This article provides answers to the following questions, among others:

- How ist the line of contact formed for cycloidal gears?
- Why do cycloidal gears have less wear than involute gears?
- Why must the centre distance of cycloidal gears be maintained exactly?
- What are the pros and cons of cycloidal gears compared to involute gears?
- What is a point tooth form and what are its pros and cons?

## Line of action

The figure below shows the meshing of two cycloidal gears. The dash dotted pitch circles are at the same time rolling circles and correspond to the *base circles* with which the cycloidal shape of the respective gear was created (see article *Geometry of cycloidal gears*). The *rolling circles* touch each other at the *pitch point* \(C\). The *line of contact* highlighted in red, on which the tooth flanks touch, runs through this pitch point. The line of contact consists of arc sections of the rolling circles with which the cycloidal tooth form was constructed. The line of contact is limited by the point of intersection between the rolling circle (line of action) and the *tip circle* (*addendum circle*) of the opposite gear.

With cycloidal gears, the line of contact is formed by the rolling circles of the hypocycloids and limited by the tip circles of the gears!

A closer look at the meshing shows that first the *concave dedendum flank* of the driving gear (yellow) meets the *convex addendum flank* of the driven gear (blue). The situation is reversed at the pitch point (inflection point of the line of contact) and the *convex addendum flank* of the driving gear meets the *concave dedendum flank* of the driven gear. Thus, a cycloidal toothing always provides a smooth flank pairing and thus a significant reduction in the surface pressure in comparison to *involute toothing*. This also reduces wear on the teeth. Note that with cycloidal gears, a dedendum flank of one gear will never be in contact with a dedendum flank of the other gear (the same applies to the addendum flank)!

Cycloidal gears show a relatively low flank wear compared to involute gears!

## Law of gearing

The reason that cycloidal gears also satisfy the *law of gearing* and thus provide a constant transmission ratio is due to the fact that the rolling circles for the construction of the cycloidal tooth shape are applied equally to both gears: the rolling circle for the construction of the hypocycloid of one gear is used for the construction of the epicycloid of the mating gear and vice versa (see article *Geometry of cycloidal gears*).

This fact finally results in the *law of gearing*, which states that for a constant transmission ratio the normal at the point of contact of two flanks in mesh must always run through the pitch point \(C\).

The normal at the point of contact of two tooth flanks in contact must always run through the pitch point (general law of gearing)!

If this were not the case, then the torque would vary permanently. In contrast to involute gears, the (standard reference) pitch circles of two cycloidal gears must therefore touch each other exactly (inflection point in the line of contact), i.e. the centre distance as the sum of the pitch circles radii must be maintained exactly. Since this cannot always be guaranteed (e.g. by thermal expansion), the use of cycloidal gears in classical mechanical engineering plays hardly any role.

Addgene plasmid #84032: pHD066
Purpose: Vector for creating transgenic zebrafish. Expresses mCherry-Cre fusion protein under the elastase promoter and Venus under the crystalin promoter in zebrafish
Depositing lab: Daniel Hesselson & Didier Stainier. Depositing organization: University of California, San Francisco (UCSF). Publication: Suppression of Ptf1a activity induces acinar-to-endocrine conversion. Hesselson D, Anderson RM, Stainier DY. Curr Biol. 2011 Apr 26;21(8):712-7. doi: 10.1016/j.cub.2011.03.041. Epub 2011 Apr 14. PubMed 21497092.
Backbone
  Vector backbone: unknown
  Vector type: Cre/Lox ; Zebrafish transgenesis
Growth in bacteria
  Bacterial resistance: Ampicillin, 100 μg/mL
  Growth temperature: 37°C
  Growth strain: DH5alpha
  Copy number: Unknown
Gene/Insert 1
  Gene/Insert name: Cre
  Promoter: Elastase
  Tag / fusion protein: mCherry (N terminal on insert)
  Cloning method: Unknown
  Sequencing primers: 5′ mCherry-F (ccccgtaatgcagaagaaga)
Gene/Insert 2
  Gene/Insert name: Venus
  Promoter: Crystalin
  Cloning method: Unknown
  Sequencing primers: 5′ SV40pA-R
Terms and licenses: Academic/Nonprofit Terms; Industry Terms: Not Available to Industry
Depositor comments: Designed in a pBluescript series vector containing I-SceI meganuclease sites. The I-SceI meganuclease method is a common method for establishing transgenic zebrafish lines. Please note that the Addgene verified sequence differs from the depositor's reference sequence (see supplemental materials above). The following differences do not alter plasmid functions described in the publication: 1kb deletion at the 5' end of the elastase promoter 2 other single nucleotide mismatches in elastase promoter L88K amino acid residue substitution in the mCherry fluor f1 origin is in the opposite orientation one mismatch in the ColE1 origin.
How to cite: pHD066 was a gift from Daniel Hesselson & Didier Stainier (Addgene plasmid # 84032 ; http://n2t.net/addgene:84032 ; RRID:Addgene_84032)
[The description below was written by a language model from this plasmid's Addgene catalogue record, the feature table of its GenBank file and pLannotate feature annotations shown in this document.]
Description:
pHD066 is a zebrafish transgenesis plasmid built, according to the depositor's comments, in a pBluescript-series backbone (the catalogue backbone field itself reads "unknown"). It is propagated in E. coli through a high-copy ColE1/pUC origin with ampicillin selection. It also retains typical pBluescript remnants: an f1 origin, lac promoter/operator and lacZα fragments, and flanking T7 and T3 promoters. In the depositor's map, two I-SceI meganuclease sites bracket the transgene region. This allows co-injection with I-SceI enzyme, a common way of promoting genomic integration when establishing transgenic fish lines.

In order to comply with the law of gearing (constant transmission ratio), the centre distance for cycloidal gears must be maintained exactly!

## Point tooth form

If the rolling circle for the dedendum flank is chosen larger and larger for the construction of the hypocycloid, then the dedendum flank decreases more and more. The animation below shows the construction of the hypocycloid for a ratio of base circle to rolling circle of 0.97. However, the later tooth flank is only a fraction of this drawn hypocycloid.

The animation below shows the engagement of two cycloidal gears designed with a rolling circle to base circle ratio of 0.97. Since the rolling circle lies almost identically on the pitch circle and the rolling circle ultimately determines the line of contact, the teeth are engaged almost completely on the pitch circles.

Thus the contact point of the tooth flanks on the first part of the line of contact up to the pitch point \(C\) remains almost exclusively on the pitch circle of the yellow (driving) gear (see point \(A\)). The wear of the dedendum flank on the pitch circle is therefore very high. Only with the second part of the line of contact (i.e. from the pitch point to the end of meshing), the entire addendum flank is successively used for meshing. However, the mesh on the blue (driven) gear is now almost completely on the pitch circle (see point \(B\)).

In the limiting case where the rolling circle corresponds to the base circle and therefore the diameter ratio becomes one, the dedendum flank concentrates only on a single point. This results in a so-called *point tooth form*, since the entire addendum flank of the mating gear slides only on this one point. The wear of such a point tooth form is correspondingly high.

A point tooth form is favourable only with regard to the line of contact, which increases to a maximum and thus ensures a large *contact ratio*. The figure below shows the lines of contact for different rolling to base circle ratios.

A point tooth form shows a relatively large contact ratio; however, the wear on the tooth flank is very high!

Note: The contact ratio is determined by the ratio of the *length of the line of contact* to the *base pitch* (distance between two adjacent flanks in contact).

Due to the unfavourable wear, point tooth forms are generally of no importance. An exception to this is the so-called *lantern gear*, which is dealt with in the following article.